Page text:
As far back as the early 16th Century, horses served an important ceremonial role in the political and social life throughout Europe. In addition to satisfying the basic needs of transportation in civil and military life, the ability to ride became an essential mark of the nobility. So strong was the link, royal displays of horses and carriages in processional pageants became a staple of social life that can still be seen sometimes today.
These pageants were more than symbols of aristocratic power; they were a public spectacle and people of all stations flocked to view them.
Today’s highlight is a bound panorama that was printed to commemorate the coronation procession of Queen Victoria in 1838. The panorama was printed and folded into a booklet to give the impression of seeing the great procession.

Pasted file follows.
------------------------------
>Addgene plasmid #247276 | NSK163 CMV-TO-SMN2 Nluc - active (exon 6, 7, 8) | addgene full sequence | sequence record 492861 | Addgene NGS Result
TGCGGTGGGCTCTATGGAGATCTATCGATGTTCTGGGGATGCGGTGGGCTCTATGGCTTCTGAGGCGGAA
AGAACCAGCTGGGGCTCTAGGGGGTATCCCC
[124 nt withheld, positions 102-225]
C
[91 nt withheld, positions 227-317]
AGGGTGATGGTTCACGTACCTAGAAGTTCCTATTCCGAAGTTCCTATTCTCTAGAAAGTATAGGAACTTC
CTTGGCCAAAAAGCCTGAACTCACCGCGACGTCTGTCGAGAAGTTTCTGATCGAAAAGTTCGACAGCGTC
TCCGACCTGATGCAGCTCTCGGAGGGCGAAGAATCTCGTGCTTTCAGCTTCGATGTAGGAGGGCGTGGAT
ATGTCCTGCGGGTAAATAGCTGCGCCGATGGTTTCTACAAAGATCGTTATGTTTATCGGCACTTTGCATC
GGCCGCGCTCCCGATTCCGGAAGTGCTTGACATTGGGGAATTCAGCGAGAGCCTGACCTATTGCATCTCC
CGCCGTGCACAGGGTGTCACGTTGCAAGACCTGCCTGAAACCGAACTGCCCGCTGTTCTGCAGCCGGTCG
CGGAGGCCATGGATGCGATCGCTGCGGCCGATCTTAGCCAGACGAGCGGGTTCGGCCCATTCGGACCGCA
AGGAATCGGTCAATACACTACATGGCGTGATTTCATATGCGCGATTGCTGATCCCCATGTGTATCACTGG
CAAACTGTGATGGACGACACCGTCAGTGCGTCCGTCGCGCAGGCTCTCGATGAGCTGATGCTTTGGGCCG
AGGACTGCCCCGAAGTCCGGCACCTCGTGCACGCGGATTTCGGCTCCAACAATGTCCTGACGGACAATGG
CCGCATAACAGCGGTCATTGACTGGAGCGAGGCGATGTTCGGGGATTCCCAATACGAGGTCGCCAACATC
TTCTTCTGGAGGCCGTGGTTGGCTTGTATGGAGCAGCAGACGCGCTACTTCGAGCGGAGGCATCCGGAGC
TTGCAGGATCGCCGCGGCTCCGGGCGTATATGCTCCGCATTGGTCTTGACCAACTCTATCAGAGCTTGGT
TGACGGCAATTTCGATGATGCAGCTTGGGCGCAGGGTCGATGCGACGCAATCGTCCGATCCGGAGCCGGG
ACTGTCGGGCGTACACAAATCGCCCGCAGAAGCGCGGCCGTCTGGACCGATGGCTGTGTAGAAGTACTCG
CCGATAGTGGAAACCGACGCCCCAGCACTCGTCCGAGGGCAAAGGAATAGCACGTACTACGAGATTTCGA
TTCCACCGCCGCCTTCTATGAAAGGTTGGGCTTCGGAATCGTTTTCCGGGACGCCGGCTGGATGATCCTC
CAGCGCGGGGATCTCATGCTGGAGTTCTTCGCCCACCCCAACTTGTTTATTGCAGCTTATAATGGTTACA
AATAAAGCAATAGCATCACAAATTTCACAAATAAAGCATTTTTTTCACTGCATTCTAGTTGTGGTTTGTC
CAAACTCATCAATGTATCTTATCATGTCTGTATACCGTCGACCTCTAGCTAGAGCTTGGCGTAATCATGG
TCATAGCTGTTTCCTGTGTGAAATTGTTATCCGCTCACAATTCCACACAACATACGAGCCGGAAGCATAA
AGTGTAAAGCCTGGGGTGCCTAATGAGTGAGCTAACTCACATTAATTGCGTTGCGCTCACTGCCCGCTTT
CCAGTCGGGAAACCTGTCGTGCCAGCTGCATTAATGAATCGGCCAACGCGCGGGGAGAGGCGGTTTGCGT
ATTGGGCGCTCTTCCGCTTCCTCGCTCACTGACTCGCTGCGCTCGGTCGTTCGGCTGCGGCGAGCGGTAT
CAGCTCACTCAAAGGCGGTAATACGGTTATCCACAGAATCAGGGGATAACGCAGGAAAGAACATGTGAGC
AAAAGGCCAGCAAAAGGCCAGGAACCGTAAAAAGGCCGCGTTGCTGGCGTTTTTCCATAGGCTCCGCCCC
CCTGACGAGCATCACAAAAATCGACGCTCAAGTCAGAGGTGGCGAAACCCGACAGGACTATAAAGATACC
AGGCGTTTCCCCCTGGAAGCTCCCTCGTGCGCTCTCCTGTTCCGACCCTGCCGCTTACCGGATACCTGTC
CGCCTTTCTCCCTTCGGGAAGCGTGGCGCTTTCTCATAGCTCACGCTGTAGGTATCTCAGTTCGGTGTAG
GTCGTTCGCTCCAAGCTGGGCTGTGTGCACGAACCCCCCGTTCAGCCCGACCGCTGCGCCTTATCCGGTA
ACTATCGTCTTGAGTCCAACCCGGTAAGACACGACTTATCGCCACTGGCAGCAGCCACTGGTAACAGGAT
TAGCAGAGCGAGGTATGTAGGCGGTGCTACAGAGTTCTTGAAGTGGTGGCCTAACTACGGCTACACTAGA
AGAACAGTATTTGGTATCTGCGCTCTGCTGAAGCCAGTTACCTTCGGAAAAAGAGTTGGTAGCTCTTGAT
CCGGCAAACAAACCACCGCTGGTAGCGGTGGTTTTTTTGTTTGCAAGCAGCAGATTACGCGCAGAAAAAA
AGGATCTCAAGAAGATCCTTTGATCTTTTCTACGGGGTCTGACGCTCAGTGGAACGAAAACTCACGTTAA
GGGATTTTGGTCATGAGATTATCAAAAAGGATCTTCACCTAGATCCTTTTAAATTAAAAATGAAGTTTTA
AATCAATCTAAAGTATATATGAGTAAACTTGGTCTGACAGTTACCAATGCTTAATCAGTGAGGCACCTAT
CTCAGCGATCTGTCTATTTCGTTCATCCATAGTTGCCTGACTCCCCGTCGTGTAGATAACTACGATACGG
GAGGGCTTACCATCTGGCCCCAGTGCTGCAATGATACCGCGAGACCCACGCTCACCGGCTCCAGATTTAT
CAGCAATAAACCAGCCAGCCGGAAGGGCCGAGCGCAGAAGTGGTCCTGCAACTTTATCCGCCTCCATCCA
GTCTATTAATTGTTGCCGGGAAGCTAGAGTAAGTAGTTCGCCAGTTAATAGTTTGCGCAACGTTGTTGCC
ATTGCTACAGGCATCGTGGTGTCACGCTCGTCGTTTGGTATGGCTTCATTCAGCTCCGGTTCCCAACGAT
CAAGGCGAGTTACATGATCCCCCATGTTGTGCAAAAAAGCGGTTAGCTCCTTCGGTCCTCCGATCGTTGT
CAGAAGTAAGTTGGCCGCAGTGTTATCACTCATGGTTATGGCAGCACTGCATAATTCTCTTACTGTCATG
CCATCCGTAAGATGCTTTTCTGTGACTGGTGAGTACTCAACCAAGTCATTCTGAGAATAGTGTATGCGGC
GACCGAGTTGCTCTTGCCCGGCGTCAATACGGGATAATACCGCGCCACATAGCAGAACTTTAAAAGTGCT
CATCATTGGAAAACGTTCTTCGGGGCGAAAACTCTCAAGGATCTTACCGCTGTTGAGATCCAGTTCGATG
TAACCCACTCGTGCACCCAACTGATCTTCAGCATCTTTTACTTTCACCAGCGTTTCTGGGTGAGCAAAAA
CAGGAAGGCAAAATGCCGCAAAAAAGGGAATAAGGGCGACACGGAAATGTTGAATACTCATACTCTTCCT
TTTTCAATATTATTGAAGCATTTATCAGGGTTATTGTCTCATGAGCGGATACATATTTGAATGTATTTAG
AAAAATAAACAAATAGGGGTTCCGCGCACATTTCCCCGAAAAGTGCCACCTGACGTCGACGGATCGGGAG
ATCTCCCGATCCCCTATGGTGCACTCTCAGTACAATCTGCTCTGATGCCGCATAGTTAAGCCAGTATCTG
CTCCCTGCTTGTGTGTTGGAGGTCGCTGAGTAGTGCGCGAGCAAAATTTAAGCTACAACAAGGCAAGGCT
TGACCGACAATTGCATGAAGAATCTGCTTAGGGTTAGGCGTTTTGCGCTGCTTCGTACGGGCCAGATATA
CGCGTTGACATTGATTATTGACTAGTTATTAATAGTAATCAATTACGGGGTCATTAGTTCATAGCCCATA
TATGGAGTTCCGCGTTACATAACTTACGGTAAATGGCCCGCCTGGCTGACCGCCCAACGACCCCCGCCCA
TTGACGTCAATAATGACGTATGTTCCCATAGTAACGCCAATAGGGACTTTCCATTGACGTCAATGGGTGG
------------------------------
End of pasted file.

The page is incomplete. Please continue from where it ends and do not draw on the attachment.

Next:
Panoramas were made popular by the painter Robert Barker, who began producing them in the late 18th Century.
Barker eventually constructed a building to view panoramas in Leicester Square in London, and similar exhibitions spread throughout Europe through the 18th Century.
This volume folds the pages back and forth; the image is continuous from page to page. NSLM has several other similar panoramas in the F. Ambrose Clark Rare Book Room, but they are all rolled into a scroll casing.
The grandeur of the horses and carriages, as well as the number of servants, guards, and attendants (all in matching livery), publicly showcased the power and grace of the English monarchy. We could only fit a few images here on the blog. Panoramas have been the subject of our weekly Gallery Talks, so if you have a chance please stop by the Library at 2:00 p.m. on Wednesdays to see the rest!